William Blake on Astrology: Part 2
"We are all subject to Error."
Blake’s recorded opinions on astrology are largely negative, yet reveal much about his attitudes towards mysticism. Blake declared to his astrologer-artist friend John Varley that:
your fortunate nativity I count the worst; you reckon to be born in August & have the notice & patronage of Kings to be the best of all where as the lives of the Apostles & Martyrs of whom it is said the world was not worthy would be counted by you as the worst
For Blake, Varley’s method ranked people’s worth according to their ‘good’ (e.g. the sun’s kingly Leo domicile) or ‘bad’ astrological placements. Blake’s own philosophy is best summarised with a line from The Marriage of Heaven and Hell (1790): ‘every thing that lives is Holy’.
Blake’s views on astrology first arise in an 1807 letter to Richard Phillips, editor of the Monthly Magazine, regarding The Oracle’s reporting on the arrest of astrologer Robert Powell.Despite Blake’s concern for Powell, he retains a negative opinion of astrology.
The Man who can Read the Stars. often is oppressed by their Influence, no less than the Newtonian […] is opressed [sic] by his own Reasonings & Experiments. We are all subject to Error
Blake notes that astrologers are often oppressed by the influence of ‘the Stars’. While he likely means an astrologer’s perspective is often oppressed by their astrological worldview, his statement also reflects that certain branches of astrology perceive specific planetary influences, such as that of Saturn, as oppressive. Blake’s point here is to present astrologers as limited in their worldview by comparing them to eighteenth-century rationalist sceptics who followed Isaac Newton’s philosophy.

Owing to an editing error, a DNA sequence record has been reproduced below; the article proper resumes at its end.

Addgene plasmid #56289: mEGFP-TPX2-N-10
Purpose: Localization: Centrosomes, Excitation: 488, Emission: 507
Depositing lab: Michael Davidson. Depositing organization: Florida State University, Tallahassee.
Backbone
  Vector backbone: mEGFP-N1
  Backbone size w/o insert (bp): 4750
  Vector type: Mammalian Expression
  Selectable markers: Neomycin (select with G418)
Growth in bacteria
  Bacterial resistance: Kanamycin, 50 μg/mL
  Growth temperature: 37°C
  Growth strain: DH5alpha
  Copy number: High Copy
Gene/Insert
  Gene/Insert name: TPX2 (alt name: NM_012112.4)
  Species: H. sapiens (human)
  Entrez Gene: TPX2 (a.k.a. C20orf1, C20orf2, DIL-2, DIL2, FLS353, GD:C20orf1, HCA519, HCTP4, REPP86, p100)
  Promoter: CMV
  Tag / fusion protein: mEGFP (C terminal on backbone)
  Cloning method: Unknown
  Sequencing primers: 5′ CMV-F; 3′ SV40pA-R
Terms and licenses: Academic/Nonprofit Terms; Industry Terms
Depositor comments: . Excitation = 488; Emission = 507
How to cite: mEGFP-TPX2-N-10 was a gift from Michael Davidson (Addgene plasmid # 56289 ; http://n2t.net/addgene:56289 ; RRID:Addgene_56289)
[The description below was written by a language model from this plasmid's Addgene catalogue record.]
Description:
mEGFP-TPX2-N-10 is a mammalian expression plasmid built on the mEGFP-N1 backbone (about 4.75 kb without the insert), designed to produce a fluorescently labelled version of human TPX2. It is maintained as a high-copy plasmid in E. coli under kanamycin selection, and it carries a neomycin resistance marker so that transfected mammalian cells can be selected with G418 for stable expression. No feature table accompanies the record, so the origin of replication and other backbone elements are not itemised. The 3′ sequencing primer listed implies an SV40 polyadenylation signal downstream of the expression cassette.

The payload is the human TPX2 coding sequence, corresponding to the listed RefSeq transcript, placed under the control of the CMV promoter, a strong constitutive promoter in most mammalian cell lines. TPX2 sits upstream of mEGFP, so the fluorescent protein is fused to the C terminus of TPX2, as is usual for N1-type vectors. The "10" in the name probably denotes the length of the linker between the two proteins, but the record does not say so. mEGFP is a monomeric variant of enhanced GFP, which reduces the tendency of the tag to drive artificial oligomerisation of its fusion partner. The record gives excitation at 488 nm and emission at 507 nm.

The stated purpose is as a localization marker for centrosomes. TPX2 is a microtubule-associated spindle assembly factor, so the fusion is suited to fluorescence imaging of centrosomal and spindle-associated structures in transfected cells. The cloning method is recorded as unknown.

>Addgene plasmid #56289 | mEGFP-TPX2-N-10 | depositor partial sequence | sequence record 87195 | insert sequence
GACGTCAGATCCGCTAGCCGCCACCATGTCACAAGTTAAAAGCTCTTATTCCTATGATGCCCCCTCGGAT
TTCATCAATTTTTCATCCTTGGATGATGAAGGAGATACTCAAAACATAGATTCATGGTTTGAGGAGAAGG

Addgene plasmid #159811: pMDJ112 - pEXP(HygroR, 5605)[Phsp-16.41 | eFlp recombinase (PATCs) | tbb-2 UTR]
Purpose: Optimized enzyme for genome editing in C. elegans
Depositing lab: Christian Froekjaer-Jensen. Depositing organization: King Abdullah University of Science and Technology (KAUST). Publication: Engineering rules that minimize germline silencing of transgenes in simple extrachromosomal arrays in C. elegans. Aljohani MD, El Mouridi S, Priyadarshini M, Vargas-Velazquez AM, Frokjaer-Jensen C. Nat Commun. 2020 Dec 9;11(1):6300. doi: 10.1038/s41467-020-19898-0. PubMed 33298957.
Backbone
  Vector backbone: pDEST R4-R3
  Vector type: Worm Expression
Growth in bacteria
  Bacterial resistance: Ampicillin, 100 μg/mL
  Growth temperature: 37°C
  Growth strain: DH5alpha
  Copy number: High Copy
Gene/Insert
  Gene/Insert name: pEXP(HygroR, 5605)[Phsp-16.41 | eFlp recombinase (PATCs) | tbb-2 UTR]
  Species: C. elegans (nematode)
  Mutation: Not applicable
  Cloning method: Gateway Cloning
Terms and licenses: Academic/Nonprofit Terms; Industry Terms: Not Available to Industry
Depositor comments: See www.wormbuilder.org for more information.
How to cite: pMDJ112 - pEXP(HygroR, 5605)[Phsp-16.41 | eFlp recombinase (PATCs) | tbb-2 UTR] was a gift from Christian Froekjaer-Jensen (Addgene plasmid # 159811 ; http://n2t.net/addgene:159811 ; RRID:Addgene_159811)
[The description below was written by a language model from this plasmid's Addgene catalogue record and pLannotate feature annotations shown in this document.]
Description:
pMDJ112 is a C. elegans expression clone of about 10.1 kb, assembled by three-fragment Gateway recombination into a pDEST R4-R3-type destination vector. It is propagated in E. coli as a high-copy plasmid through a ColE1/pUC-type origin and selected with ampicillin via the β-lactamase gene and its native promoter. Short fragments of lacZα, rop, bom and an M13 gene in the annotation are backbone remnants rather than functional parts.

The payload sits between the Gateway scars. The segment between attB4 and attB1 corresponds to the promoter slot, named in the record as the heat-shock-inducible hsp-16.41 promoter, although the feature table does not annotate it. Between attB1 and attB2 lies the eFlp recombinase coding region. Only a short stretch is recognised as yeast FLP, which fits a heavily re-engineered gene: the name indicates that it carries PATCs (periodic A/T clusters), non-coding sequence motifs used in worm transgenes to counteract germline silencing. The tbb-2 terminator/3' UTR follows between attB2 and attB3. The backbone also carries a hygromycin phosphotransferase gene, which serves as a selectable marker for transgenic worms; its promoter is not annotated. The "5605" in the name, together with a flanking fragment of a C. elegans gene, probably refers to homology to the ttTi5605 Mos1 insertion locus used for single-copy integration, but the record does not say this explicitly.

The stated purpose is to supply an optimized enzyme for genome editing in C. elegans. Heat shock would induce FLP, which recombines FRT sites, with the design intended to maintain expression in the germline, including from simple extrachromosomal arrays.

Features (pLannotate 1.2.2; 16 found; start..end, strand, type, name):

Blake’s equation of astrology with rationalism might seem strange for present readers, who may be more accustomed to astrology and scepticism occupying opposing poles in popular discourse. Blake compares the two because each perspective assumes the ability to explain away the unseen and unexplainable. Blake does not condemn astrologers in his letter, but rather, he writes that they are subject to human error: both logic and astrology are, after all, human concepts. His tone is forgiving, as if both astrologers and sceptics still maintained the potential to see divinity in all things. Perhaps, as he advocated in The Marriage of Heaven and Hell, such individuals merely needed to shift their worldview: not to study the heavens’ structure, but rather the point at which the seven spheres coalesce,
melting apparent surfaces away, and displaying the infinite which was hid.
John Linnell quoting Blake in Blake Records, ed. G. E. Bentley Jr., (1969), p. 263.
Blake, The Marriage of Heaven and Hell (1790), in The Complete Poetry & Prose of William Blake, ed. David V. Erdman, p. 45, plate 27, line 7.
Morton D. Paley, ‘William Blake, Richard Phillips and the “Monthly Magazine”’, Studies in Romanticism 51:1 (Spring 2012), p. 52.
Blake, letter to Richard Phillips dated 14th October 1807, in The Complete Poetry & Prose, p. 769.
Blake, The Marriage of Heaven and Hell, p. 39, plate 14.